Are these cats playing or fighting?
A Reddit.com user asks whether, what appears to be siblings, are playing or fighting. My response is that they are doing both. When young cats play together, the basis of their play is fighting. It can get quite rough but the 'victim' at any one time tells the other when it has become too rough by screaming at them.
|Screenshot from video below.|
This helps to keep the "violence" down to a reasonable level. But you see slapping, biting and kicking with hind legs et cetera and it's all roughhousing play. One might invite the other to attack by laying down belly up.
Note: This is an embedded video from another website. Sometimes they are deleted at source or the video is turned into a link which would stop it working here. I have no control over this.
I guess it is all preparation for independence when, if they lived in the wild, they would have to leave the natal home range and set up their own home range and defend it against incoming intruders with whom they would have to fight.
So, play for young cats as we see in the video is play-fighting. This is the default situation. There is a set of kitten play postures which include: belly-up, standing over, side-stepping, pouncing, chasing, vertical stance, horizontal leaping and face-off. You will notice that they are all to do with fighting an enemy which will no doubt happen in the future.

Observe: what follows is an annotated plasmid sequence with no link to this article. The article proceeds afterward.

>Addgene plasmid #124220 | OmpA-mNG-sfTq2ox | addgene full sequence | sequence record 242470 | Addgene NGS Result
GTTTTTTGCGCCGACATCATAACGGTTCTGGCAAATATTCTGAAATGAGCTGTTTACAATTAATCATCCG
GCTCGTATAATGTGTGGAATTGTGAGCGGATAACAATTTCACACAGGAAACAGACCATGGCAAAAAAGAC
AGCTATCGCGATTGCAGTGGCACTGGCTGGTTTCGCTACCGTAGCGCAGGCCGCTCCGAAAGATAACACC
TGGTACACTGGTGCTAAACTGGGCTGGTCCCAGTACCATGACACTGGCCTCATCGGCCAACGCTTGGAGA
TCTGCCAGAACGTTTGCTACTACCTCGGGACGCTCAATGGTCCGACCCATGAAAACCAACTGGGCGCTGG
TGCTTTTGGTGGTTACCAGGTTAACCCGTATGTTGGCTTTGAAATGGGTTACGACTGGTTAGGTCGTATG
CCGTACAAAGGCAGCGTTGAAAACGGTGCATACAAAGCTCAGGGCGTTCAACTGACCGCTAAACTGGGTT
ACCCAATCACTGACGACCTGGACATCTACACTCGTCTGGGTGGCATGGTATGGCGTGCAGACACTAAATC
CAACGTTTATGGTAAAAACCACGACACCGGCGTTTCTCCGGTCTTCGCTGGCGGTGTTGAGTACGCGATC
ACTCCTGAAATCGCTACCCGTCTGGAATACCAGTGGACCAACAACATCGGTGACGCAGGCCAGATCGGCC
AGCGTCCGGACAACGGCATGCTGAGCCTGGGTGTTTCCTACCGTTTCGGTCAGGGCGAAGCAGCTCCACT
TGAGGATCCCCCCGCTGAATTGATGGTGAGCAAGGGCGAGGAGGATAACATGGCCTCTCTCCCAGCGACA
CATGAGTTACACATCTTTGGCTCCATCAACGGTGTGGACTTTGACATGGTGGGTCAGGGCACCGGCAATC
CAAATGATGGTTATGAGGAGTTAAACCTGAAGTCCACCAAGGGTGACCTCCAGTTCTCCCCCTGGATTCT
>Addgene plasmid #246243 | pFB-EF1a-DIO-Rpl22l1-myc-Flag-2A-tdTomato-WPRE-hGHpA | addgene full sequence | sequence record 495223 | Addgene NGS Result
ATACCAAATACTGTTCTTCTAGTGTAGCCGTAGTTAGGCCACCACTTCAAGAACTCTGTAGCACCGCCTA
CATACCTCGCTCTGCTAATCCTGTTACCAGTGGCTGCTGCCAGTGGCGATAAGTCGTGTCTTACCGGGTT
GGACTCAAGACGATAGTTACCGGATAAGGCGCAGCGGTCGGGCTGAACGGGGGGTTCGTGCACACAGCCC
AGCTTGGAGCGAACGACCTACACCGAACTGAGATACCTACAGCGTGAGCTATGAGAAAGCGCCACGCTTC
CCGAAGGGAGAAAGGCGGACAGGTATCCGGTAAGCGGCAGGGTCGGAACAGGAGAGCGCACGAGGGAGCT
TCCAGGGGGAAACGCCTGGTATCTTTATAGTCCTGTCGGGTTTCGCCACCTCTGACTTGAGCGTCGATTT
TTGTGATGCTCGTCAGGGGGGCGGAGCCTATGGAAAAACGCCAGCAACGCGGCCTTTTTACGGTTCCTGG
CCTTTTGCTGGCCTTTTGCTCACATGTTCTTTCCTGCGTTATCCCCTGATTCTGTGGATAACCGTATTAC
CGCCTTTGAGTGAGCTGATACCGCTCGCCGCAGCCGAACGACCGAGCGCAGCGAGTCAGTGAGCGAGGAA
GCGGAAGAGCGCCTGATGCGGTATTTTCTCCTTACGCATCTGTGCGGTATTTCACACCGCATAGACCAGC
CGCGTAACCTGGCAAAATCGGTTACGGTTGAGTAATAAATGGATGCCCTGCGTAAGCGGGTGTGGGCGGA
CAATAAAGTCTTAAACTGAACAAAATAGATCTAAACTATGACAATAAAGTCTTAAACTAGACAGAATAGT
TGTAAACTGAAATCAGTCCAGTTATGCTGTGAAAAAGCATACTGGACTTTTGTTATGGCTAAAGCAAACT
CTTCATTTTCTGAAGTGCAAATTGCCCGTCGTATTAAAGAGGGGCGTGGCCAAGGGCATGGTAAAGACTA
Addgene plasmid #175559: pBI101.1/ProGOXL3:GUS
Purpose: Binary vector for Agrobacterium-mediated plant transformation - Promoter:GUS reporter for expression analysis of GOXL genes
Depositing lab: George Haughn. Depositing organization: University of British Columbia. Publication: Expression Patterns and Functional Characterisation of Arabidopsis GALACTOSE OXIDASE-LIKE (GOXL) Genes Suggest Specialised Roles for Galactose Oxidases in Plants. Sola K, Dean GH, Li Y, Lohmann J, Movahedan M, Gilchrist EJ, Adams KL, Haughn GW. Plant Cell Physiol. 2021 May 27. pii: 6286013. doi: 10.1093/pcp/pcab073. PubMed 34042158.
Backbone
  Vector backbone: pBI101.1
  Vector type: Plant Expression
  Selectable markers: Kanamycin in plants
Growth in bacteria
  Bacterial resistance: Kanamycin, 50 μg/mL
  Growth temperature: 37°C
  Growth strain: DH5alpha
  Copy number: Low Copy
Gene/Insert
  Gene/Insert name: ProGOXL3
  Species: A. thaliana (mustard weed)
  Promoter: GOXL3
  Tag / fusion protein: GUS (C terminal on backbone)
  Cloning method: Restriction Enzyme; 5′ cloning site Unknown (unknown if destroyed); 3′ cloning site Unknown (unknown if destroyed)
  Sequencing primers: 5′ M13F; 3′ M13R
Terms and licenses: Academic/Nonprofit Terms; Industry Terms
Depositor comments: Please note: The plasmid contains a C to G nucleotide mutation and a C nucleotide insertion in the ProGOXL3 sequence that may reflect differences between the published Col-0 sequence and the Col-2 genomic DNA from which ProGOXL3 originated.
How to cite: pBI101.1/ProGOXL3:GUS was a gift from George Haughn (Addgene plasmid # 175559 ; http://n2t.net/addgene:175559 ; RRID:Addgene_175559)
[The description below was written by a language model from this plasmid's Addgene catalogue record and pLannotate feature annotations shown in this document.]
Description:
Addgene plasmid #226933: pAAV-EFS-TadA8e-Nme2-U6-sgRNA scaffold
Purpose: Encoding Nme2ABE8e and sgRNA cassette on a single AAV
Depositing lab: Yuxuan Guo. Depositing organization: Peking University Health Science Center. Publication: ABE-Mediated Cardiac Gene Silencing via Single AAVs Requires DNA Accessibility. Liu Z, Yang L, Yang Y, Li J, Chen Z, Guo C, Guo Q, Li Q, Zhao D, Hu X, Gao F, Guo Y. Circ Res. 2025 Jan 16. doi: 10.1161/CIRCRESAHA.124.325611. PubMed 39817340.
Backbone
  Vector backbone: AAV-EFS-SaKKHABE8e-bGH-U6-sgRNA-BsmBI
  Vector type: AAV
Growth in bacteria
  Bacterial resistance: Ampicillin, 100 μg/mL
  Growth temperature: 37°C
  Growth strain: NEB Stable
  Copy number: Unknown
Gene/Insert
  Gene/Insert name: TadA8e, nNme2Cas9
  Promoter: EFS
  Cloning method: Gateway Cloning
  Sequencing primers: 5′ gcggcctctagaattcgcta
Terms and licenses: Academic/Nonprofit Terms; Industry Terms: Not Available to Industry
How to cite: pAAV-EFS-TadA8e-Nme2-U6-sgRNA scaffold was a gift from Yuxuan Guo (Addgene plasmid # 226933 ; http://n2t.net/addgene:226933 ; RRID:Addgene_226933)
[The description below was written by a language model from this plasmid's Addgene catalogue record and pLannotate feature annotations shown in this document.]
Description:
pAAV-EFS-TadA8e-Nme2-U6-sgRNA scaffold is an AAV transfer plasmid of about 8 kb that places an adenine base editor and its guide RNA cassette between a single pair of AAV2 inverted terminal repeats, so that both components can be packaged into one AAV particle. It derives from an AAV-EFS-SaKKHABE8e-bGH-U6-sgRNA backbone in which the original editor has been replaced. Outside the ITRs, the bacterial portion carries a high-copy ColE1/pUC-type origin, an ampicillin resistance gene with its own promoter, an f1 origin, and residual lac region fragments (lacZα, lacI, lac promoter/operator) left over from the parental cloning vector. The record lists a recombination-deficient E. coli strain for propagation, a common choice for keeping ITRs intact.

You will see play between offspring and mother which is not it seems to me "violence-based". Although even in this instance there is often a hint of violence because for example the kitten may bite their mother's tail or their ear. A modicum of violence appears to underpin all domestic cat play throughout their lives.
The other form of play that domestic cats engage in is also centred around violence namely play-hunting. All the toys that you can buy for cats are based upon hunting, chasing and attacking an object. The classic home-made toy is a piece of string which your cat will chase, catch and bite. This form of play is fine tuning a kitten's ability to catch prey. It is called object play.
Adult cats also engage in "object play" and clearly, they aren't practising for the time when they will become adults because they are already adults but, in their minds, the adult domestic cat is still a kitten because they are cared for throughout their lives by their human caregiver.
It is interesting that domestic cat play is so closely tied to violence and aggression. The only reason I can think of as to why is because they are super predators. The cat is one of the world's best predators. Everything about their anatomy, being and mentality is to chase and kill. It is their raison d'être. We sometimes forget it because they become cuddly companions.
But at heart they are still that killer cat that is their wildcat ancestor who is still out there in Africa and Asia hunting rodents.